Humanitarian services remain open despite catastrophic monsoon
On what was previously just a hilly forest, The Kutupalong Expansion Sites which shelter some 600,000 of a million Rohingya people living in Bangladesh were built in a matter of weeks.
Denuded two years ago, the hills do not deal well with the elements. This year’s monsoon season saw downpours every day for two weeks, causing almost a hundred landslides, vicious flash-floods and lightning strikes. Four people died in weather-related incidents within that time.
For NGOs and development agencies working in the camps, these are testing times. Nayeem Kamran has to assess the condition at each of Friendship’s learning centers in camp 7 and intends to negotiate with the result of the torrential rains. There are three routes there from the main Cox’s Bazar-Teknaf Highway. The most direct (about a 5-minute walk) is completely inaccessible – the bridge at the route’s entrance is broken, and after that the road is completely submerged in waist deep water.
The alternative route Nayeem chooses takes him an hour, during which he makes his way through knee-deep muck, a submerged paddy field, and almost loses balance several times on steep, slippery slopes. At the end of the ordeal he finally arrives at a school. This one is closed, but next door, the Friendship Health Post is full of activity.
Dr. Md. Rakibul Islam and his crew of eight are all present. They busy themselves with towels and fresh water for us.
“You’ve been bitten by a leech?” Rakib asks me, disinfecting the bleeding area. “Someone from our staff gets bitten almost every day. I’ve jokingly asked administration for a boat. It would make it easier to get to work.”
These conditions make movement difficult for those who are perfectly fit. For those who are unwell, it’s nearly impossible, he says. On the average day Rakib and his team sees at least a hundred patients. Today there have been only 23.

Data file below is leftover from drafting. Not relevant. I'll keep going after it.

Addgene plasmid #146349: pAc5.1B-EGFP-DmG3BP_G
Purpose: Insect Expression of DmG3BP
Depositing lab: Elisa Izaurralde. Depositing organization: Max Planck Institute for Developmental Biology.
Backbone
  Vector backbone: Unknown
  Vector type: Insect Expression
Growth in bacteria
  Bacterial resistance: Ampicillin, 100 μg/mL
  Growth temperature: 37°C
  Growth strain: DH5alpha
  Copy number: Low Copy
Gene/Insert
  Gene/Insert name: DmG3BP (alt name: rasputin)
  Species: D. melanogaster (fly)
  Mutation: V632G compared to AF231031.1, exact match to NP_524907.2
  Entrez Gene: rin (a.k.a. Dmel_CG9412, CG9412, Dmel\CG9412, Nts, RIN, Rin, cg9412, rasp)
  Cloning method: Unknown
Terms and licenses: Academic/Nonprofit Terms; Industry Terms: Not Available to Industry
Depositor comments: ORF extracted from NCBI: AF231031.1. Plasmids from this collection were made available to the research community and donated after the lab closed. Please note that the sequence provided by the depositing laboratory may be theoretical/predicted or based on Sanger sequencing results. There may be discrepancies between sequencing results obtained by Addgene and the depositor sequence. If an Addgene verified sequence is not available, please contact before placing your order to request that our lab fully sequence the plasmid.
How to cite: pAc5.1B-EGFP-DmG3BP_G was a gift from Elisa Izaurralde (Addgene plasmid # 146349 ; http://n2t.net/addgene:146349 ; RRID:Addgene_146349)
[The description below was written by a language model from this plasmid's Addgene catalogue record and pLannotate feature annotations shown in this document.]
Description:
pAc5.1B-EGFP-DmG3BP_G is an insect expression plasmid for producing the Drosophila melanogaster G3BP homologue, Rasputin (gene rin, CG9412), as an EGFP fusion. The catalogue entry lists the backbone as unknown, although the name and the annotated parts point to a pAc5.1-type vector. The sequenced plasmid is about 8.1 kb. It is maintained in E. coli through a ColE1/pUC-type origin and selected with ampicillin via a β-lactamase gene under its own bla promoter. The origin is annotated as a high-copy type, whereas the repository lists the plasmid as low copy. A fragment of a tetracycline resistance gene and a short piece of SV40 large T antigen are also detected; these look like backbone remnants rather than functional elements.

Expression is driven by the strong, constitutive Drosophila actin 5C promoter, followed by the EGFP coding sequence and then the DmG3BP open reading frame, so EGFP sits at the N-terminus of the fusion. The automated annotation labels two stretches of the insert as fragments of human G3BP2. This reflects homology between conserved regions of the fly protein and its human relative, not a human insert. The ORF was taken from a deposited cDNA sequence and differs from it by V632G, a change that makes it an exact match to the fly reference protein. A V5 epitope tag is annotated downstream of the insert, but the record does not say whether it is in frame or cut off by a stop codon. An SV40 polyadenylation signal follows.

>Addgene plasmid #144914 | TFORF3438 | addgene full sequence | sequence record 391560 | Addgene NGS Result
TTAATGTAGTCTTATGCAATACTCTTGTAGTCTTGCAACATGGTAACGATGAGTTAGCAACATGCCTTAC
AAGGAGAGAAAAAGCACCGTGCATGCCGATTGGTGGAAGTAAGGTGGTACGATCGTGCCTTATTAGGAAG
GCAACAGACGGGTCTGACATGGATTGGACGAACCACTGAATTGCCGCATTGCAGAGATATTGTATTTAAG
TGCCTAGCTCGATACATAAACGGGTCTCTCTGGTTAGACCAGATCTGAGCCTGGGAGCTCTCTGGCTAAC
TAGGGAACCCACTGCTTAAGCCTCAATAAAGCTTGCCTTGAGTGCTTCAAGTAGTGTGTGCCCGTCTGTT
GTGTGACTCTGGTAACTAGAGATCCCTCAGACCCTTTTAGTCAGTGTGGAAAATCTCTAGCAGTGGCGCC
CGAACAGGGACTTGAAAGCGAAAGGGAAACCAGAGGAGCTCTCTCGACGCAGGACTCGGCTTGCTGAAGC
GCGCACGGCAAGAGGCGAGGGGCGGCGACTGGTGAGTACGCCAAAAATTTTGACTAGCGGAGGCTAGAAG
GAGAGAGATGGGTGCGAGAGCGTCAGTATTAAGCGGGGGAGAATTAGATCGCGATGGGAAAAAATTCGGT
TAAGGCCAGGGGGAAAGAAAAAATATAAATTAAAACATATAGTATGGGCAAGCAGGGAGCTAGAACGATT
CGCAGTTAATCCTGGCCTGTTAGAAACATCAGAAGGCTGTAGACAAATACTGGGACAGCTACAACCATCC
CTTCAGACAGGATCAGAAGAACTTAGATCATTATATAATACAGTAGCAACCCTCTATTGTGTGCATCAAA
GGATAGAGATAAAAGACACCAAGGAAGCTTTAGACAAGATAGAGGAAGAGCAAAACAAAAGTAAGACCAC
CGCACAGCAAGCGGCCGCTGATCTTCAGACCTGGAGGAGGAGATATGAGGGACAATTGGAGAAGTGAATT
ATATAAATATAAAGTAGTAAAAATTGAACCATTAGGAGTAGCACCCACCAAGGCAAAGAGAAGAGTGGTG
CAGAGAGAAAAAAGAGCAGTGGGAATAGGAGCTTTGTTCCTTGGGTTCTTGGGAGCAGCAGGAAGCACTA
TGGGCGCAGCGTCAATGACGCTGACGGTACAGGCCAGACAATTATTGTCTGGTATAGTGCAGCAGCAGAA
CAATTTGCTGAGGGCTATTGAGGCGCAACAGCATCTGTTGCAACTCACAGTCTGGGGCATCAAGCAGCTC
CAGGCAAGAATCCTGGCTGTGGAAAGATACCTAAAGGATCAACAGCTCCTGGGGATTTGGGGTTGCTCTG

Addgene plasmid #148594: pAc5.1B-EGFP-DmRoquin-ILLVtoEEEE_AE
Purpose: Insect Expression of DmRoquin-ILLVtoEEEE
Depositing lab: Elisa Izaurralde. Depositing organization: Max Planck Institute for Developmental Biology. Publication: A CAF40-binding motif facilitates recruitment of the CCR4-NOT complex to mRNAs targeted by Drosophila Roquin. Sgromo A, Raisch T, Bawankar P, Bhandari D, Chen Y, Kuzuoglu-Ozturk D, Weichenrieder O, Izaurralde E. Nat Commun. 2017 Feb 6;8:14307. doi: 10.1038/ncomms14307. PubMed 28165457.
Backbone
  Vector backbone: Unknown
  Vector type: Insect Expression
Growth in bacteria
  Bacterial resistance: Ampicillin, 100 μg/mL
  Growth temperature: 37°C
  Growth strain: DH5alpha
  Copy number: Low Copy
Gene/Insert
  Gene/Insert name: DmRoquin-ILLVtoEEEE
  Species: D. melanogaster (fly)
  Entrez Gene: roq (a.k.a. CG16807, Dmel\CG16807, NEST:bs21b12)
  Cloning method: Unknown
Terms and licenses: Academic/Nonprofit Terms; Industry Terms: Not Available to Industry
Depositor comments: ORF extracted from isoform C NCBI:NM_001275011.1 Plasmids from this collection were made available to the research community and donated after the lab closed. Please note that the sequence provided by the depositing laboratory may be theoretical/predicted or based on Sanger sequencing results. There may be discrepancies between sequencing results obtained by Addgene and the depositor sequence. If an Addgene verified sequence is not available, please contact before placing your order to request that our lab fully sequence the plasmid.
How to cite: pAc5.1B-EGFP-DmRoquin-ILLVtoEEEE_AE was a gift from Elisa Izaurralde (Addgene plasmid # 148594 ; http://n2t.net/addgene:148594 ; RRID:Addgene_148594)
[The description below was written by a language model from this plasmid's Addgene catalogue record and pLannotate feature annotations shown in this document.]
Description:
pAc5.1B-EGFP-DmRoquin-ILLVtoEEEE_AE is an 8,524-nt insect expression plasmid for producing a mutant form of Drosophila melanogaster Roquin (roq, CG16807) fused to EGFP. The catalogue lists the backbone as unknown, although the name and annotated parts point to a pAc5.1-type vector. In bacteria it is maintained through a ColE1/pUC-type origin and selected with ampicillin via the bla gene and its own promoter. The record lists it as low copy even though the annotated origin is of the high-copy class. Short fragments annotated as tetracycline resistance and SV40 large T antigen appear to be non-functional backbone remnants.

The clinic was closed for two days during very severe floods. The rest of the time it has been open.
In the two weeks of continuous rain, four of Friendship’s 15 health facilities faced closures. A birthing centre was closed for three days, and suffered damage to paper records and medicines due to flash floods. Outreach activities were conducted with difficulty where possible.
Nayeem finds a learning centre that it has remained open through the rains, but attendance is down to 34 per cent. “The older children somehow manage to come,” said Nasima Begum, the LC facilitator. “For the younger kids it’s almost impossible.”
The lower area behind the school, which has washrooms and a tube well, became flooded with slimy mud several feet deep. The centre volunteer called her husband when the floods occurred, and he dug a drain for the water to pass, and cleaned up the inside of the school, which was also flooded with muck.
Heavy rainfall is a frequent and ordinary event everywhere in Bangladesh, but it leaves the Rohingya camp a mess.
“We had to accommodate a million people in the space of a few weeks,” says Kazi Amdadul Haque, head of climate change adaptation and disaster management at Friendship. “There was no time to consider the capacity of the land to weather climatic emergencies.”
The camp’s vulnerability to the climate adds another obstacle for the refugee camps for which nobody really has a solution.